Partygate fines: Are Boris Johnson and Rishi Sunak finished?

Image caption,
Rishi Sunak and Boris Johnson on a visit to a brewery last year

Boris Johnson and Rishi Sunak have been fined by the Metropolitan Police over lockdown parties in Downing Street. Can lawmakers get away with being lawbreakers?

Not just any law maker, but the prime minister and the chancellor.

And not just any law, but the one that confined millions of us to our homes, closed schools, crippled businesses and were designed to prevent hundreds of thousands of deaths.

The law which the prime minister himself said, while looking solemnly at us down a camera, was essential to our safety and which we must all obey.

The PM faced the cameras again on Tuesday to apologise for breaking those laws, while insisting it did not occur to him at the time that he was doing anything wrong.

"But, of course," he added, "the police have found otherwise and I fully respect the outcome of their investigation."

He tried to sound contrite, saying people had a right to expect better from their prime minister.

But he made it clear he will not be resigning, telling reporters he intended to "get on with the job".

Will this be enough to save his skin?

When Partygate dominated the headlines, many observers believed it was only a matter of time before Tory MPs triggered a no confidence vote in him.

But that sense of momentum has evaporated to some extent.

Firstly, and potentially importantly, there aren't many MPs around. It is the Easter break. The chance to plot, to gossip, to fume, to agitate isn't there.

Sure there are WhatsApp groups, but they are not quite the same.

But secondly, and more importantly, the context has changed.


War has broken out in Europe; our television screens are dominated by the horrific images we see every day from Ukraine.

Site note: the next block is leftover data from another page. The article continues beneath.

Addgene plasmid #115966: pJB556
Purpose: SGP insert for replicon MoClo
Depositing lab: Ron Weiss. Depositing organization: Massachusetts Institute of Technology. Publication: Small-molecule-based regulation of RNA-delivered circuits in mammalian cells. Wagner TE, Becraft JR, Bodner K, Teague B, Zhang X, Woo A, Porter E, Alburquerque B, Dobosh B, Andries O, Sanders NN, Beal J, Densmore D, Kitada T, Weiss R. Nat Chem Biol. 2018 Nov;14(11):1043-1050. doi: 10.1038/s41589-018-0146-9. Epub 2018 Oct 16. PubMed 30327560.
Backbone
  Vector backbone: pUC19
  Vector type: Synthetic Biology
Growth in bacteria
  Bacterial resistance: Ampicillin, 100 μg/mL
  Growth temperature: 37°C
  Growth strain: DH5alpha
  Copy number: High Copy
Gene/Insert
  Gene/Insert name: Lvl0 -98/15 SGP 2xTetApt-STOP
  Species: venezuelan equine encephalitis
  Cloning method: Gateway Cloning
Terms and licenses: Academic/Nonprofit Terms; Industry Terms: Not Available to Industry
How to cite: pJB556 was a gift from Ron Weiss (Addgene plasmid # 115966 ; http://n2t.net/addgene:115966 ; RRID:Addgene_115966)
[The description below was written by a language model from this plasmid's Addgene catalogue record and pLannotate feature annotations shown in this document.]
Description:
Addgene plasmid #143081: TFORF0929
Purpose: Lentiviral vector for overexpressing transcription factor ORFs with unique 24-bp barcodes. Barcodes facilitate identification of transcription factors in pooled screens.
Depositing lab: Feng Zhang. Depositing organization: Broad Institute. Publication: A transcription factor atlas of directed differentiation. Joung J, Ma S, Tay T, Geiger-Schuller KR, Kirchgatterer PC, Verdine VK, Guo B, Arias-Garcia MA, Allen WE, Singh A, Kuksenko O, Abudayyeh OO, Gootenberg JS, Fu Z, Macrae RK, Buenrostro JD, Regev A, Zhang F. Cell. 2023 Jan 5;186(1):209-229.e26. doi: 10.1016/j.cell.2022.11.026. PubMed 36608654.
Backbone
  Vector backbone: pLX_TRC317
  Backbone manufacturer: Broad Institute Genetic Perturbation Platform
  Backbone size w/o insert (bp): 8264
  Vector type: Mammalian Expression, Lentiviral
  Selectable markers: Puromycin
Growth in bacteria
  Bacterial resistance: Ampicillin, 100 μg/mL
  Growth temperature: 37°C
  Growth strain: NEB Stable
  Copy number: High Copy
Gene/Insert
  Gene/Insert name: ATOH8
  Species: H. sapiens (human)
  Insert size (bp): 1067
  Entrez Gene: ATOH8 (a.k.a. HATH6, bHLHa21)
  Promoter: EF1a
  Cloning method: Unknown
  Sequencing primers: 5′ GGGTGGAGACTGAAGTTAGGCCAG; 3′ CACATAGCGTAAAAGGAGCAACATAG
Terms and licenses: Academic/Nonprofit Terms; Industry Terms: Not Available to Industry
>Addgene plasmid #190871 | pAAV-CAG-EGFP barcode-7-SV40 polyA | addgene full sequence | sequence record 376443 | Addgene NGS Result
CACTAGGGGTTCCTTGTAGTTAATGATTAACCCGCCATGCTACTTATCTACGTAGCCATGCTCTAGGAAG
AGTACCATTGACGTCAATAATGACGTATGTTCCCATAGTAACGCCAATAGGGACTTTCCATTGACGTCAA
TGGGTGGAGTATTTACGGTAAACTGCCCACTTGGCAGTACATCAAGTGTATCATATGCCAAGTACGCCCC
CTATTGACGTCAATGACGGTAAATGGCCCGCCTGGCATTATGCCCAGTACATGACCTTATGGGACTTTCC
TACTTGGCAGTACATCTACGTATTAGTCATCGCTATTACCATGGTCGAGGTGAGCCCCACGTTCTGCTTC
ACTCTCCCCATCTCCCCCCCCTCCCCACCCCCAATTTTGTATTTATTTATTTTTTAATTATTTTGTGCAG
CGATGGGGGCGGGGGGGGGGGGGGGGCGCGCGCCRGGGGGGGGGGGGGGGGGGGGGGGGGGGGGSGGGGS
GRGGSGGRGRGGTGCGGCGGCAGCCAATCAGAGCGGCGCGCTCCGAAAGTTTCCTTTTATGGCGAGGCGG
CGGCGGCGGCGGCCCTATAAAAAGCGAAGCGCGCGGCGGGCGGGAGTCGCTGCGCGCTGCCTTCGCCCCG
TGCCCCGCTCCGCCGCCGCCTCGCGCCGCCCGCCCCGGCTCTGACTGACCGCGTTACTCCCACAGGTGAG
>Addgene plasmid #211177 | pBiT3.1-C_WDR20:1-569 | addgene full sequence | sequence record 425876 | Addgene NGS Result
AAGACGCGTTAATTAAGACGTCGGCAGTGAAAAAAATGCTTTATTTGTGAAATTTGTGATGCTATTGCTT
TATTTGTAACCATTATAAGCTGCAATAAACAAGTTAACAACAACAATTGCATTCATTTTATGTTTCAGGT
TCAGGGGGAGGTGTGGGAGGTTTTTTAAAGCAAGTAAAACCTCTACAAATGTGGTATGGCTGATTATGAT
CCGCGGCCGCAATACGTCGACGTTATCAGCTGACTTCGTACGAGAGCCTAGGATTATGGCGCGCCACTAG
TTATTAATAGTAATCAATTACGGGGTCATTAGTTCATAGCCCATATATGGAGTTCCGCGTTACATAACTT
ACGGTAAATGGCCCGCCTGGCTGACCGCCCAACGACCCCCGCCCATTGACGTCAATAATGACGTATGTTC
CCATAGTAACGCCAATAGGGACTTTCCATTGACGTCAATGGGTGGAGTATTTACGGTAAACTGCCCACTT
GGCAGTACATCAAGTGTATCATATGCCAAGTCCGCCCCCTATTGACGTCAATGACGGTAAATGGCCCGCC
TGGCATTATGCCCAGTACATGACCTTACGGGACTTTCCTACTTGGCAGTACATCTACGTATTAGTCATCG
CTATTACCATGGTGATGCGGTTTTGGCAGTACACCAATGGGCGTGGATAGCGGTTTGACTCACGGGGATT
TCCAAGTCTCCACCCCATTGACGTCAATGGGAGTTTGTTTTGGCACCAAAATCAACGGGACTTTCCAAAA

Who did or didn't drink a glass of wine, where and with whom months and months ago in lockdowns so many of us are desperate to put behind us can, to some, seem trivial, parochial in that context.

In recent weeks, some Conservative MPs have made it known they had withdrawn their letters saying they had no faith in Boris Johnson's leadership.

That momentum I was talking about felt like it was draining out of the issue.

The big question, then - is what happens now?

Could Conservative MPs, talking to voters ahead of next month's local elections, encounter a tidal wave of anger from constituents that makes them think again about the prime minister's future?

Or have a crucial chunk of voters moved on too?

What will be the verdict of voters next month, and to what extent would that be able to be pinned on Partygate anyway?


Politics is at its keenest and its most compelling when the biggest questions are uncertain; where, whatever the speculation - and there'll be plenty - the next public actions and decisions of Westminster's biggest players aren't obvious.

Make no mistake: this is uncharted territory. For the very first time, it is publicly known that the prime minister and the chancellor broke the very laws they put in place, in the very place where they were devised.

Even if Conservative MPs don't have the appetite to remove Boris Johnson now, even if the electorate's verdict next month isn't clear, this is a line from the prime ministerial CV he will never shift.

A prime minister who's built a career on being unorthodox and has survived the apparently politically unsurvivable before, finds the dice rolling again.

As a pollster put it to me the other day, political events can be classified as turning points or talking points.

The vast majority are the latter, noisy, but of little long-term consequence.

This could still have the potential to be the former, even if nothing changes immediately.